It was just over a year ago, August 25, 2016, that Eastern League president Joe McEachern, stood outside the gates of an unfinished Dunkin’ Donuts Park in Hartford. After a year of construction delays and cost overruns had forced the Hartford Yard Goats to play the entire 2016 season, their first in the capital city, on the road, McEachern had had enough. His words echoed those of exasperated local officials, politicians, and a citizenry that had never fully embraced the publicly-financed ballpark—nor the name Yard Goats—after the move from nearby New Britain to downtown Hartford was announced.
“If the stadium is not done, we will not come to Hartford,” McEachern said, standing in front of the locked ballpark gates. “The time is now. We have to have immediate action.”
Fast-forward one year. As the 2017 Eastern League regular season comes to a close, the Yard Goats are proving true the iconic adage from Field of Dreams. Eventually, in time for the April 13 season-opener, they did finish building it. And wouldn’t you know it, after all the controversy, all the money problems and all the jokes at its expense, Dunkin’ Donuts Park is now the apple of Minor League Baseball’s eye.
The Yard Goats, whose final home game of 2017 is on Thursday night, rank third in the Eastern League in average attendance with 5,796, trailing only the Reading Fightin Phils (6,031) and the Richmond Flying Squirrels (5,921). Entering Thursday, the team had sold out 20 consecutive games and 25 of its final 29. Dunkin’ Donuts Park was voted the top Double A ballpark in America in fan voting by Ballpark Digest, an online poll that garnered over 178,000 votes.
For Yard Goats general manager Tim Restall, the 369 days between McEachern’s 2016 threat and the 2017 home finale seems like an eternity, from another place in time. “It’s great to look in the rearview mirror,” Restall said Tuesday. “The Rockies sensed that when we started on this journey and we were getting some hiccups that it would only be a pause, a moment in time, and it’s hard to believe that it was a year ago, because of how exciting it’s been to be in Hartford playing baseball.”
The stadium construction fiasco threatened to undo all of it before it could ever get started. But when the Yard Goats finally opened the doors on April 13, and fans began to experience the park, with all the bells and whistles that make Minor League Baseball a fun, family experience, the crowds seamlessly transitioned from treating Dunkin’ Donuts Park as a novelty and curiosity to Connecticut’s summer steady habit.
“I’ve said this often, that when you work in Minor League baseball, your office is a ballpark. Last year, we didn’t have a ballpark,” Restall said. “If you think about it, anyone that was a Yard Goats fan, until that day, they either were real baseball fans following the team on the road, or they bought a t-shirt or a hat and what they did, in terms of their experience with the Yard Goats, they were waiting to see baseball being played in Hartford. And once those gates opened, we saw the experience start changing, because people started going to the ballpark and having great experiences.”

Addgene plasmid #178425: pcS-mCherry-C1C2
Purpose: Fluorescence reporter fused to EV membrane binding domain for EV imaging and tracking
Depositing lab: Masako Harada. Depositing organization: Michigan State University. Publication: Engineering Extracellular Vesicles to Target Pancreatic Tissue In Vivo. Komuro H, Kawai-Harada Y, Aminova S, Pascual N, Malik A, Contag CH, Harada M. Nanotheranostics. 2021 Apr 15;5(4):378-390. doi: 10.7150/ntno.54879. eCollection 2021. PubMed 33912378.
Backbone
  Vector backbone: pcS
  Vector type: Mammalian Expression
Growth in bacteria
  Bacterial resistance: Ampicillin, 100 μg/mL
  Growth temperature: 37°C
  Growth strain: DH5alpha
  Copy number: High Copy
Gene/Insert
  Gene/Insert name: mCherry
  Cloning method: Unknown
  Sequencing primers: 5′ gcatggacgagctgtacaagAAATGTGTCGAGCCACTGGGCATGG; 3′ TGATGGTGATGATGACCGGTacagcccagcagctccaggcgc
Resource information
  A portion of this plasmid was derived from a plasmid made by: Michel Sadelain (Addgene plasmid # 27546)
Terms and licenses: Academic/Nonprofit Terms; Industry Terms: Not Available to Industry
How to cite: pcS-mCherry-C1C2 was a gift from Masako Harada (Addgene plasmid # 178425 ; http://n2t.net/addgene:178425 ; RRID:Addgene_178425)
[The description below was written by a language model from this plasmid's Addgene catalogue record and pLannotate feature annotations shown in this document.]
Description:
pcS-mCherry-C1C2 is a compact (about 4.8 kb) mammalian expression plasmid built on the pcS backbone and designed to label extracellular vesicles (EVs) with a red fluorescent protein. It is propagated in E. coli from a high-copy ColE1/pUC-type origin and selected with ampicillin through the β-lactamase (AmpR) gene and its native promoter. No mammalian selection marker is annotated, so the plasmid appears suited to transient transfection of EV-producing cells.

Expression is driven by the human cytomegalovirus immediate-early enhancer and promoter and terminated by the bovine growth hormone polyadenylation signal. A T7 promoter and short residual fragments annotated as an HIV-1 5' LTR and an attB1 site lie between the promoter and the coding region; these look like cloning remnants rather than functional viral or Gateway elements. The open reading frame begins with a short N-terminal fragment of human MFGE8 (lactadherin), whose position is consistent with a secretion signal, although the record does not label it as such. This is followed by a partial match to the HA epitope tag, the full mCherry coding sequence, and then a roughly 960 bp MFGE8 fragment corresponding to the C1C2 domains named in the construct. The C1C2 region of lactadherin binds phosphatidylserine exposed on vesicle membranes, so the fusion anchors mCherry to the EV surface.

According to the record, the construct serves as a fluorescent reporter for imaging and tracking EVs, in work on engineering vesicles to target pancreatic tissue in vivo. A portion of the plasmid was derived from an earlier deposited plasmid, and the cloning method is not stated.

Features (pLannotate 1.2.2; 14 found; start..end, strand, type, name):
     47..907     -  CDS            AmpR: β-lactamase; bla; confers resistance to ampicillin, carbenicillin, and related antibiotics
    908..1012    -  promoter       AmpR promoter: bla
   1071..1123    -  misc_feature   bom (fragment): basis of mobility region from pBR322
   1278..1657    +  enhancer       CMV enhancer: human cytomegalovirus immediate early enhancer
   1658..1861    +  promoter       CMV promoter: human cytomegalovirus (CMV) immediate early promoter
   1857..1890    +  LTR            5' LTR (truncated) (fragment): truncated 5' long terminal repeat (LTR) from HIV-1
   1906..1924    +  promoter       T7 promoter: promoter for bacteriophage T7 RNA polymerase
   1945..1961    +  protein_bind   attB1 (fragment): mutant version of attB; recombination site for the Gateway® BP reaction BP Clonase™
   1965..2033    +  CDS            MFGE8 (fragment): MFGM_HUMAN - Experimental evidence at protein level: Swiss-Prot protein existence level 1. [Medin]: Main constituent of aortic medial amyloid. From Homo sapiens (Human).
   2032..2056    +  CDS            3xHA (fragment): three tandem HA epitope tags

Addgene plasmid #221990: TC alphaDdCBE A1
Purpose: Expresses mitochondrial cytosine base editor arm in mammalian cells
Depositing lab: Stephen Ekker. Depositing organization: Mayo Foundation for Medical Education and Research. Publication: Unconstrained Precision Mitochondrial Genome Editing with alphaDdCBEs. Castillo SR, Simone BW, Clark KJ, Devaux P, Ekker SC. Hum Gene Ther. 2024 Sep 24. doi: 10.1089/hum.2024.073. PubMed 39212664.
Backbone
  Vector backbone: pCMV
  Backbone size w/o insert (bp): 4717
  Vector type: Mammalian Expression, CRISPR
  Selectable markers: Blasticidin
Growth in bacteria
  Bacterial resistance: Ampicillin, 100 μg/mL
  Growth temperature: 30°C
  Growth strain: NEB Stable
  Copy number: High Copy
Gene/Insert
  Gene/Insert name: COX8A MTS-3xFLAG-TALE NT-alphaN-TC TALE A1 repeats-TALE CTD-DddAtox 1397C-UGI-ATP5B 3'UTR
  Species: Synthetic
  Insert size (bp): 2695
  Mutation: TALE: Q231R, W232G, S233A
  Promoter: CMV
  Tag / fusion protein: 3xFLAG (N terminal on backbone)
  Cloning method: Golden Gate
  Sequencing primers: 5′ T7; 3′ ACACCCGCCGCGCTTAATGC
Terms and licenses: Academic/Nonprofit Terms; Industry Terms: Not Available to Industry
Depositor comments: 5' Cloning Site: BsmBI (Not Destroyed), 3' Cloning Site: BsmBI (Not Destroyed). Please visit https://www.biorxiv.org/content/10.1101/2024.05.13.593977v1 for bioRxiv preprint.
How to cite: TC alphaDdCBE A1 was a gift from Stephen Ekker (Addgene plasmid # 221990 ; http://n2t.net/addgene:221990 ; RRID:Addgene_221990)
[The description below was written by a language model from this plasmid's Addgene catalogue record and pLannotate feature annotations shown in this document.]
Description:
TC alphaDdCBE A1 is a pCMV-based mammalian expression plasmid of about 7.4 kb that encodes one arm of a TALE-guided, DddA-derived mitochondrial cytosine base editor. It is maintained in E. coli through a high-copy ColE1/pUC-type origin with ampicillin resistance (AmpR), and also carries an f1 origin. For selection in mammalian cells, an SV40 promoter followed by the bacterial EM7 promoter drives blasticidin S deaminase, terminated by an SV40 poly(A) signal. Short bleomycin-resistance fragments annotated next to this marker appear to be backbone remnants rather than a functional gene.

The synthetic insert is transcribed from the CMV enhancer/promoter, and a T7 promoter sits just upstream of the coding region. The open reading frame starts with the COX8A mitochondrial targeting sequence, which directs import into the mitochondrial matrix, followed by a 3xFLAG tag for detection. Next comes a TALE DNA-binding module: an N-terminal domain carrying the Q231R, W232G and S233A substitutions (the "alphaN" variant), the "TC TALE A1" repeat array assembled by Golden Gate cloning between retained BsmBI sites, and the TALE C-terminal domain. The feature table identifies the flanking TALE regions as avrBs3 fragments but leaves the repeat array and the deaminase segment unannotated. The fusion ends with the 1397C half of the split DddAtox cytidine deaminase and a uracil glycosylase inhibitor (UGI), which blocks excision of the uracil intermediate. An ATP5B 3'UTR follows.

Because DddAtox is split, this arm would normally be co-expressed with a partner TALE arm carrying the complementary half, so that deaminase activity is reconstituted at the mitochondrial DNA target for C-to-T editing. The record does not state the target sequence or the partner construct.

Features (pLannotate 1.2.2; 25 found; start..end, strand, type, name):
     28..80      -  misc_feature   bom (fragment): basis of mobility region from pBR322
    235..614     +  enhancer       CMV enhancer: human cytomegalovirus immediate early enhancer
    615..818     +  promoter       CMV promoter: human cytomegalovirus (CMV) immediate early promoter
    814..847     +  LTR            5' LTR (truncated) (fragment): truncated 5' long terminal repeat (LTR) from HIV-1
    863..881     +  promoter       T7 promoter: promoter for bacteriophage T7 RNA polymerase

Yard Goats merchandise has flown off the shelves since the team announced the name after a public naming contest drew 6,000 submissions. While the connection between a Yard Goat and the City of Hartford might seem tenuous, the goat logo—with the chewed-up baseball bat in its mouth – has long overcome any initial skepticism, some of it quite personal for Restall.
“My wife was the first person who texted me after we announced the [name] and she said, ‘We are not getting goats at home,’ Restall said. “My youngest son, who was eight at the time, said, ‘Dad, we were supposed to be the Hartford Praying Mantis.’
“What you realize is that it represents Hartford and gives it an identity, and the goat [mascot] interacts with the kids so well and everyone gets into goat-isms, “No goats, no glory.’ The goat means something to everyone individually and we’re very happy with how the merchandise sales have gone.”
And the park has acknowledged its place in Hartford’s fabric. One of its most popular promotions was Whalers Alumni Weekend in July, when former Hartford Whalers were honored and held an autograph session before a Yard Goats record-tying crowd of 6,850 on July 15.
And there was the recent promotion, with the help of ESPN sports business analyst and ballpark concessions connoisseur Darren Rovell, in which a new ballpark delicacy was created and celebrated: sliced glazed donuts with ‘Rockies’ road ice cream, fried goat cheese, and a grilled banana.
But the one they’ll all remember was the Human Cannonball. “We had a sold-out night and it seemed like every single fan stayed to the end to see the human cannonball fly through the air and land at home plate,” Restall said. It was a perfect metaphor for the Yard Goats’ inaugural season, except once in orbit, the team’s popularity has yet to come down.
“I had someone come up to me the other day, ‘I was one of the skeptics that thought the name was dumb and that you guys would never succeed,’” Restall said. “And now that person has bought season tickets. As we were going through the whole process, a lot of people voiced their concerns and we would address them and they would say, ‘We’ll just have to wait and see.’ Now everyone is seeing what we’re about and experiencing it. They’re enjoying it now, and what was in the past is in the past.
“It’s one thing when you put numbers on pieces of paper and you look at drawings and you talk and plan, and then you execute and then you see it happen, it’s a whole different experience. So we never had any doubts. We just needed to get to April 13 and start playing baseball. And that was a good day.”